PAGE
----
VoICE Immunization Evidence
Combining global elimination of measles and rubella with strengthening of health systems in developing countries
- Health Systems & Integration
- Health Systems Strengthening
- Health Program Sustainability and Integration
- Disease Eradication
- Maternal Health
The detection of H1N1 influenza virus in Mexico in 2009, and subsequently throughout other countries in the Americas, benefited from the laboratory experience with measles and rubella in the region…. [leading to] the rapid detection of and response to what eventually became a novel pandemic virus.
Introduction of vaccines or strengthening of immunization programs can provide opportunities for increased collaboration between agencies with potential for long-term benefits.
The American Academy of Pediatrics and the International Pediatric Association were included as partners in the measles and rubella elimination initiative, allowing for more direct collaboration around the interactions of primary health and immunization services and concerns.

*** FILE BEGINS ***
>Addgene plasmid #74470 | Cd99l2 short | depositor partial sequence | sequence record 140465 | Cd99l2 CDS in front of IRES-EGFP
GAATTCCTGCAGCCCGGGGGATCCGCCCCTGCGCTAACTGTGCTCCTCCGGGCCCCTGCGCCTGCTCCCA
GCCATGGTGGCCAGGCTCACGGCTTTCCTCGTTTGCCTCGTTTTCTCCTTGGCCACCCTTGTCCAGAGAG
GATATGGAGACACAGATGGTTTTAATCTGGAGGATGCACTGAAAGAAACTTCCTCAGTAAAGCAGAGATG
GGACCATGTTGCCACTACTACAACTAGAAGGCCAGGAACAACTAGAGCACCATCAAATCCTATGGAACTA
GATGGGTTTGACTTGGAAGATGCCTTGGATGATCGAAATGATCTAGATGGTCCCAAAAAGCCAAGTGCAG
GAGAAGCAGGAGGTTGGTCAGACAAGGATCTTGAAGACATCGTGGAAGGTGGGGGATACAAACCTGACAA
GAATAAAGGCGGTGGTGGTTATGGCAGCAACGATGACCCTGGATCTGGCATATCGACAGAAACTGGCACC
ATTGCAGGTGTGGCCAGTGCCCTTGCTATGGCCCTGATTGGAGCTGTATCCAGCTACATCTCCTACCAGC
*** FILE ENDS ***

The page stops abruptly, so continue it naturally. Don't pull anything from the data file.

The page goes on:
The approach to polio eradication in the Americas has already been leveraged for the control and tracking of measles and rubella.
In the Americas, a platform built to secure polio eradication has been expanded to help track, control, prevent and monitor immunization impact for measles and rubella. In India, highly trained polio health workers have become the basis for a trained workforce working towards the elimination of measles and rubella and helping ensure India’s certification by WHO for having eliminated maternal and neonatal tetanus.
Mothers infected with rubella virus during the first trimester of pregnancy can give birth to children with permanent disabilities such as intellectual impairment, autism, blindness, deafness and cardiac defects. The infection is completely preventable if mothers are vaccinated before pregnancy.
Andrus, J.K., Cochi, S.L., Cooper, L.Z., et al 2016. Combining global elimination of measles and rubella with strengthening of health systems in developing countries. Health Affairs. 35(2):327-33.